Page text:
Griffith University is at the forefront of a program that challenges the notion of the “innocent bystander” and aims to prevent violence against women.
Dr Shannon Spriggs, a Research Fellow within Griffith’s Key Centre for Ethics, Law, Justice and Governance, said the Mentors in Violence Prevention (MVP) program taught bystanders the skills and confidence to safely and effectively prevent, confront or interrupt situations of violence.
“Violence by men is one of the leading issues facing women today and you have to ask how we have arrived at a place where someone else’s suffering is not our concern,” Dr Spriggs said.
“A proactive bystander approach such as that employed by the MVP program can defuse a situation before it becomes untenable.”
Mentors in Violence Prevention was established by American educator Jackson Katz in 1993 and has been adopted by groups including US high schools, college and professional sporting leagues, the military, social service providers and campus fraternities and sororities.
American-born Dr Spriggs was MVP’s Assistant Director from 2006-2010, delivering more than 700 bystander training sessions. With the support of Griffith University, she is now bringing the program to communities and organisations in Australia.
Through interactive sessions, MVP replicates school and social situations, demonstrates options available to participants and encourages discussion on embracing leadership in relation to partner violence, sexual assault and harassment, gender roles and bullying.
Several incidents during 2013 have focused attention on men’s attitudes towards women.
One of the most notable occurred in London in June when millionaire businessman, Charles Saatchi, was photographed with his hands at the throat of his celebrity chef wife, Nigella Lawson. They have since divorced.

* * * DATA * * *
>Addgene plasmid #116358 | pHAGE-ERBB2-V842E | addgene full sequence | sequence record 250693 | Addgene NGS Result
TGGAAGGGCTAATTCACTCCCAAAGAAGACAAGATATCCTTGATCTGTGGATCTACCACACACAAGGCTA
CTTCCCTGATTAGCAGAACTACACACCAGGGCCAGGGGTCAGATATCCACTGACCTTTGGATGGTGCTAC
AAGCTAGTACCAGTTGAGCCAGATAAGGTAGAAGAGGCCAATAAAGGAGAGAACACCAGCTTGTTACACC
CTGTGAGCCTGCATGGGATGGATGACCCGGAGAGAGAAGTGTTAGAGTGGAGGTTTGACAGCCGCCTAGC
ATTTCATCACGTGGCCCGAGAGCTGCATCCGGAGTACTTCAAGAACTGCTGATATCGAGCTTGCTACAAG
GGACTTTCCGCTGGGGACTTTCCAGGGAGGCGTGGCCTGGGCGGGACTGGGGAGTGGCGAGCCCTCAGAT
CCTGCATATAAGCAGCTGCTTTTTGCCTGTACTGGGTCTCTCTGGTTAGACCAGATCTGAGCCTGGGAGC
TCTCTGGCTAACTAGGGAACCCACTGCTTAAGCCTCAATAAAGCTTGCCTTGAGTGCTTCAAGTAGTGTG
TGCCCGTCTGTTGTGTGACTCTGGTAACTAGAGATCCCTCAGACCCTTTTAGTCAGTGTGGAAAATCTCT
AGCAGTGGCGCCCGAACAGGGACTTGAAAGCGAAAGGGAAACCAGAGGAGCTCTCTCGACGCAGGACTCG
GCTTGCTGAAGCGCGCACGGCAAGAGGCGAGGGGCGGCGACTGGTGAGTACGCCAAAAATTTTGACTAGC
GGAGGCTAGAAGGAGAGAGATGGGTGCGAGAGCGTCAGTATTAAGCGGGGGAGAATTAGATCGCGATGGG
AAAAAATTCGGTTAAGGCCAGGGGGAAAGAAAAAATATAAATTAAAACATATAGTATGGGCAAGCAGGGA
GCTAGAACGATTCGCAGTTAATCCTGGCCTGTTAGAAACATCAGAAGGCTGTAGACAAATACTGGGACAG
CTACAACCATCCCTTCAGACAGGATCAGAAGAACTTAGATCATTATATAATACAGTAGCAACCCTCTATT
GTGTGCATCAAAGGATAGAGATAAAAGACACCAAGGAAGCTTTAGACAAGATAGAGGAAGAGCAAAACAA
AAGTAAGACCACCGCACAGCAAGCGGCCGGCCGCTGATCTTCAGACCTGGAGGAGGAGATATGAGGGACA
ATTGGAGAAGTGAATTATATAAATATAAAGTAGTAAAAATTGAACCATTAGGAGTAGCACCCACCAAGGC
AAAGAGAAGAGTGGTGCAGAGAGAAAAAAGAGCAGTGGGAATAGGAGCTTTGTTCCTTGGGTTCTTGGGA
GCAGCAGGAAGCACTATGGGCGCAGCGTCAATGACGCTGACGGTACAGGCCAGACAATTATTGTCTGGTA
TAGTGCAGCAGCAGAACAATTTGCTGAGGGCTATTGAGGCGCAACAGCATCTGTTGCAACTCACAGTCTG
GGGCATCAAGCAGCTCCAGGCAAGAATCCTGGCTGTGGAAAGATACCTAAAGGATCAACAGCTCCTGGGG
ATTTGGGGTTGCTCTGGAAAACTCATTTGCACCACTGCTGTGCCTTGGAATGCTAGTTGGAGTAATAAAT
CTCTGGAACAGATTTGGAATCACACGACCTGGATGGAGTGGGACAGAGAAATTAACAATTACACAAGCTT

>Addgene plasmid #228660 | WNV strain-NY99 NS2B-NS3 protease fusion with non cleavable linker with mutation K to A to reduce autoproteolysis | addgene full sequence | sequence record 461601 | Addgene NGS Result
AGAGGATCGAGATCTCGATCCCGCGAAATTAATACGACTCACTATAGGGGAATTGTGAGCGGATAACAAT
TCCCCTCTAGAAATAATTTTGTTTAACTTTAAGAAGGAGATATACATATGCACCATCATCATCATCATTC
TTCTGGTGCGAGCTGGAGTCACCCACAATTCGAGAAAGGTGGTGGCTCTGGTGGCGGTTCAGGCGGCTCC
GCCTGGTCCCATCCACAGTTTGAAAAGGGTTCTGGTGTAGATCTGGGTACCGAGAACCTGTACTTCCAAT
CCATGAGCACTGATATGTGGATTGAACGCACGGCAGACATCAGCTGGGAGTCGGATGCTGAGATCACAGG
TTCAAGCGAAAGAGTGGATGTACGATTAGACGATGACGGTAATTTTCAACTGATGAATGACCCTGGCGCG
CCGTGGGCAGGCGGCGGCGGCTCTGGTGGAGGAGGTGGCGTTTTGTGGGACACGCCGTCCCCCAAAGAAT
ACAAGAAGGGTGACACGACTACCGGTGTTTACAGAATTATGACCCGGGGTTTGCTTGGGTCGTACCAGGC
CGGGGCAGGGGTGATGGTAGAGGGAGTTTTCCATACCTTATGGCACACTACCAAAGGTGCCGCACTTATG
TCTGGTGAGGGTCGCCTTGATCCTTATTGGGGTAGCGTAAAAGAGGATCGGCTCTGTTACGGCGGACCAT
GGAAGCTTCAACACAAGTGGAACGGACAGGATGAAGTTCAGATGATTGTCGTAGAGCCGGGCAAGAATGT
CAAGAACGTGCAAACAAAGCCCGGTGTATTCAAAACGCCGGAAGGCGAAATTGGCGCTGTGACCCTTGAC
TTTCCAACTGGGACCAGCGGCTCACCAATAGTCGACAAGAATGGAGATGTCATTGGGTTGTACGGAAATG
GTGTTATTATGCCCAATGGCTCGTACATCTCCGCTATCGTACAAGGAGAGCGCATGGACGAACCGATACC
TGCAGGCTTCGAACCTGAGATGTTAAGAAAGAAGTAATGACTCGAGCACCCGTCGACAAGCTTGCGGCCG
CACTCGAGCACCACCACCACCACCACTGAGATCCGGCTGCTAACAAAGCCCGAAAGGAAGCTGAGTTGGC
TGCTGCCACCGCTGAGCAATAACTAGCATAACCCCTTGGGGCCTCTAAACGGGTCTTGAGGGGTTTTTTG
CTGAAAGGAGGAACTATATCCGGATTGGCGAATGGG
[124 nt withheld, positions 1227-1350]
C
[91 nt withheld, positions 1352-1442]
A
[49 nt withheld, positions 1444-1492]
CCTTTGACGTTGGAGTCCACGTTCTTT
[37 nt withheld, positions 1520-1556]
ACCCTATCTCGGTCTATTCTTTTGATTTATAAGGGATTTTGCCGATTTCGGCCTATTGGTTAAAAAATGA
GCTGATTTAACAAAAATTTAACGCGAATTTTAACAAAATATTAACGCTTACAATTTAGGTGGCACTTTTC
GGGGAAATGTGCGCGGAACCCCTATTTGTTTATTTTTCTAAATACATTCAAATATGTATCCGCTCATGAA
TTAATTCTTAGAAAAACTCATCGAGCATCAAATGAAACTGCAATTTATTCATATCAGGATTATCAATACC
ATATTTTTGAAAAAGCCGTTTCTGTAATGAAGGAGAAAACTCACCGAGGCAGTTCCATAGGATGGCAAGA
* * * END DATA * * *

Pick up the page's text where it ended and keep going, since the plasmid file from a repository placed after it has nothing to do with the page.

That same month in Australia, a Brisbane Coroner’s Court inquest into the murders of two Sydney nurses near Toowoomba in the 1970s heard that a number of people had witnessed the women struggling and screaming, yet ignored their pleas.
Meanwhile, almost a year after the rape and murder of ABC employee Jill Meagher in Melbourne in September, 2012, women admitted they were still living in fear. At the same time, outrage over offenders committing violent crimes while on parole has been ongoing.
In sport, the AFL and NRL football codes have confronted the issue of player behaviour towards women, while in the military, high-ranking officers in the Australian Army were embroiled in a scandal involving emails and images demeaning women.
Dr Spriggs said MVP findings over the past 20 years in the US had resulted in substantial, evidence-based data confirming significant and positive changes in knowledge, attitude and behaviour of men towards women.
“I know from my own experience, you hear the so-called harmless joking but that stuff isn’t harmless or casual at all,” Dr Spriggs said.
“If you let it pass, it creates an environment that demeans the value of women and, in turn, makes it increasingly easy and likely for other acts to be ignored and even excused.
“The MVP program is about refusing to do nothing. It invests people with the education that can convince someone to choose another course of action, one without threat or harm.”